Winter brings lot of fun, such as skiing, snowmobiling, and snowball fights. But it also brings cold temperatures and gray, dark days. That means more time indoors with less exposure to the sun, which can result in the winter blues.
Sometimes you may just feel slower, a little more tired, or down in the dumps. However, other times you may actually develop what is known as seasonal affective disorder (SAD), a depression that occurs in fall or winter and ends in spring or early summer. It is estimated that 4 to 6 percent of the population suffers from SAD, while 10 to 20 percent suffers from a milder form of winter blues.
What causes these down moods, and is there anything you can do to prevent them?
Why You May Have the Winter Blues
Researchers believe that the lack of exposure to sunlight is the main cause of SAD and milder cases of winter depression. People who live in northern latitudes where there is traditionally less sunlight in the winter months are more likely to experience SAD.
That’s because brain chemicals called neurotransmitters—such as serotonin—are sensitive to light. They fluctuate throughout the seasons, reaching their lowest point in December and January. This imbalance can trigger cravings for carbohydrates, which help the brain to release serotonin, but can also contribute to weight gain, headaches, and mood swings.
Winter also tends to disrupt the normal circadian rhythms that run your biological clock. Your sleep cycles may be disrupted, leaving you feeling lethargic and out of sorts. Lack of sunlight can mess with vitamin D levels as well, because the body uses UV rays to manufacture the nutrient. Low levels of vitamin D can also create symptoms such as fatigue, depression, and sleep problems.
Tips to Snap Out of It
Fortunately, you don't have to live four to five months every year feeling grouchy and miserable. There are a lot of things that can help prevent and treat the winter blues. Give them a try, and see if you don't feel better.
- Watch what you eat. Carbohydrates may feel good for an hour or so, but they'll lead to a crash in energy. Stick to real energy foods like fruits, vegetables, beans, lean meats, and nuts.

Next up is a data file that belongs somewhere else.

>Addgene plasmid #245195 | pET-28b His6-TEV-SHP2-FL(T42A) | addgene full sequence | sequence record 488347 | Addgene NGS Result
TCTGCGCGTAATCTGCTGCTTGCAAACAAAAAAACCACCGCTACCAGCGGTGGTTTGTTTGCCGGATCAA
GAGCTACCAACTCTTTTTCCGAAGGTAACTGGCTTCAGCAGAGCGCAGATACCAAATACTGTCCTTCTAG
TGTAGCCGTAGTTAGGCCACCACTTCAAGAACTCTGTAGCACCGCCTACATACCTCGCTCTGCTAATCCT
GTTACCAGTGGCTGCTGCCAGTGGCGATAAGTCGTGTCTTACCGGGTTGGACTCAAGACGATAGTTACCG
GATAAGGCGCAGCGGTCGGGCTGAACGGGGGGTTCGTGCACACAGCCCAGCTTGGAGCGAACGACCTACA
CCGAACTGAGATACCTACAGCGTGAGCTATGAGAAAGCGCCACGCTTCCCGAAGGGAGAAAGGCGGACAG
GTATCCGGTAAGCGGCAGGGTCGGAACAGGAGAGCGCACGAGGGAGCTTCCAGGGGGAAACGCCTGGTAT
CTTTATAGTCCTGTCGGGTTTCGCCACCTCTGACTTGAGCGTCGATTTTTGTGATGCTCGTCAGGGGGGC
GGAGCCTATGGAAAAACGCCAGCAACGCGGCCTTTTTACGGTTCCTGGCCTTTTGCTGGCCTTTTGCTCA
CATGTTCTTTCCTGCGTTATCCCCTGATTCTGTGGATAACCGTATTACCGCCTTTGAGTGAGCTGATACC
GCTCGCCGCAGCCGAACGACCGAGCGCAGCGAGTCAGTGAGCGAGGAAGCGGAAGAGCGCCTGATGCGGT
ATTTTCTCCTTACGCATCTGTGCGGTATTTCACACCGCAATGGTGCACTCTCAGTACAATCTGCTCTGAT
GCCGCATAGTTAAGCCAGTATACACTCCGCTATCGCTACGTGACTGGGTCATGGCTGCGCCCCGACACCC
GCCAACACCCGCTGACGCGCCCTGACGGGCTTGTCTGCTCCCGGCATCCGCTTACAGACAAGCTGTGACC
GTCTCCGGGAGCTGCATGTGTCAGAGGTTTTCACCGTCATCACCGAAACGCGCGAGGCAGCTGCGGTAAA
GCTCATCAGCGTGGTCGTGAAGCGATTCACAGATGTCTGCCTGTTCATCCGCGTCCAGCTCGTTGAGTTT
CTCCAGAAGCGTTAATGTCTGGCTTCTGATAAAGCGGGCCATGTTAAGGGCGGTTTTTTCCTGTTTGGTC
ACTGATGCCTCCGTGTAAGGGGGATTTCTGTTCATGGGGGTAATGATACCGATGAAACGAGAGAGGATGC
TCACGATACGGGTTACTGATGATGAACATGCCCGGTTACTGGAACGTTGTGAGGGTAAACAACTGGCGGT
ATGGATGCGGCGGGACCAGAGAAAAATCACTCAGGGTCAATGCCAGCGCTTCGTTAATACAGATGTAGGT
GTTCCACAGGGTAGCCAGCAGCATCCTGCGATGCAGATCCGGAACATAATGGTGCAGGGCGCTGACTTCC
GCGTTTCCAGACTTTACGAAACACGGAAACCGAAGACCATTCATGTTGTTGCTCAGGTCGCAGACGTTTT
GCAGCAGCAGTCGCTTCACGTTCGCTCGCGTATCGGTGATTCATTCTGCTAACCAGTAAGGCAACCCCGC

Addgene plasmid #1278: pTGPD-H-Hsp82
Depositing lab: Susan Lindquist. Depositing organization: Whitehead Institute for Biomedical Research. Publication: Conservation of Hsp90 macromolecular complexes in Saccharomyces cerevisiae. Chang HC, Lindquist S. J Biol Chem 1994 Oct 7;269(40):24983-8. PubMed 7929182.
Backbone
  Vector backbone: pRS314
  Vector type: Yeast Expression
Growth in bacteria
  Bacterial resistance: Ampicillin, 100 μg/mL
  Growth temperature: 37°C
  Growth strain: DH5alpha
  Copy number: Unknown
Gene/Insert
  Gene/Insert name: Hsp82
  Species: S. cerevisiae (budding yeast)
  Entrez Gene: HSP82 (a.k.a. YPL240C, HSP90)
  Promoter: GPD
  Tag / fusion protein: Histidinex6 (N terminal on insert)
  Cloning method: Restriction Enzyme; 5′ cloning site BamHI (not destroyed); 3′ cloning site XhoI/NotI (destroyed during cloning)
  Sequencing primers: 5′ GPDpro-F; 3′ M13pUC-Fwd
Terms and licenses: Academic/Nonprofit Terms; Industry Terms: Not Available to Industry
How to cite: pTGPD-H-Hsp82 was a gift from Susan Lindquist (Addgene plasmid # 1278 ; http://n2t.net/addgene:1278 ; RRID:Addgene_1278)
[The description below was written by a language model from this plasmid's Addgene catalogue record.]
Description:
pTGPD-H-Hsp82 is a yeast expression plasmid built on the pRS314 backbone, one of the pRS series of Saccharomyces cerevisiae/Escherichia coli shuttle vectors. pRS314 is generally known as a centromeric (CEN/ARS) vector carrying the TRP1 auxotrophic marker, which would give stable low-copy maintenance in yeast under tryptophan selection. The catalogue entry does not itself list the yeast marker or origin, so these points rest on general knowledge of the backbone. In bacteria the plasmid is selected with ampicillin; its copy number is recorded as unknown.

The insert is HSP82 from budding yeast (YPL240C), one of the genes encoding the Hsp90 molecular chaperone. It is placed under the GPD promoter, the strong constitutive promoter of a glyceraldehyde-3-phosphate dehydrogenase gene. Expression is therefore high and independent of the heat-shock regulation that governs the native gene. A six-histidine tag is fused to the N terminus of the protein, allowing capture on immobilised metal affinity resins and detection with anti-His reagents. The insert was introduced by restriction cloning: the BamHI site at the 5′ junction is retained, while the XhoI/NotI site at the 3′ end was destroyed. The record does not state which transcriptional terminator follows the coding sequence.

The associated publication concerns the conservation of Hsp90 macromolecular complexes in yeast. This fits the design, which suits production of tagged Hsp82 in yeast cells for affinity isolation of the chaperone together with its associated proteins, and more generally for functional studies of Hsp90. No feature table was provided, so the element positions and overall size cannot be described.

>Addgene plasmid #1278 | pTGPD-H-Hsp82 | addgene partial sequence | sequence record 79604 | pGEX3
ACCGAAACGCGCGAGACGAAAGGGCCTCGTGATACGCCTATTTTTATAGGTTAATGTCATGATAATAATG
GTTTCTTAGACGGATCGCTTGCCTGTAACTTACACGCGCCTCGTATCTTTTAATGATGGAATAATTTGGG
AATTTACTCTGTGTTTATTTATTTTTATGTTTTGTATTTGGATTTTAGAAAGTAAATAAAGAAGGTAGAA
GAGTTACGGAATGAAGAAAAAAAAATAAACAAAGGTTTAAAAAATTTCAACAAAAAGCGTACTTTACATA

- Exercise. Moving your body stimulates feel-good endorphins in the brain and can lift your mood—while burning away those calories from the extra carbohydrates!
- Try to get outside every day. Even on cloudy days, UV rays will stimulate your body to make vitamin D, and will fuel your brain as well.
- Consider light therapy. This is the most recommended treatment for SAD. Simply work or sit near a device called a light therapy box, which gives off bright light that mimics natural outdoor light.
- Get more vitamin D. Take a supplement, or better yet, eat more vitamin-D rich foods. Salmon, trout, halibut, herring, catfish, sardines, shrimp, soymilk, orange juice, and milk are packed with the vitamin.
- Schedule events to look forward to. Plan to do something you enjoy. The anticipation will be enough to help keep your spirits up even before the event takes place.
- Take up a fun winter sport. Instead of dreading the winter, try hockey, sledding, skiing, or ice skating to help you see the brighter side of the snowy months.
- Get enough sleep. Lack of sleep causes all sorts of problems—including a craving for carbohydrates. Exercising and a regular bedtime routine will help you fall asleep. Talk with your doctor if you're having trouble sleeping.
- Go out with friends. Friends, family, and co-workers can help lift your spirits. Social support is a huge deterrent to depression. Go to lunch with a friend. Write a letter to an old acquaintance, or pick up the phone. Even a short chat can be enough to help you feel happier.
- Learn something new. Try a new hobby, craft, or take a class at your local community college. Shaking up your normal routine is a great way to bring your energy levels up.
- Surround yourself with bright colors. Repaint one of the rooms in your house a brighter color. Shop for some colorful new clothes. Bring fresh flowers into your living space to brighten up your surroundings.
- Check with your doctor. If you just can't break out of the blues this winter, be sure to check with your doctor. A few down days are normal, but months of depression can seriously affect your health.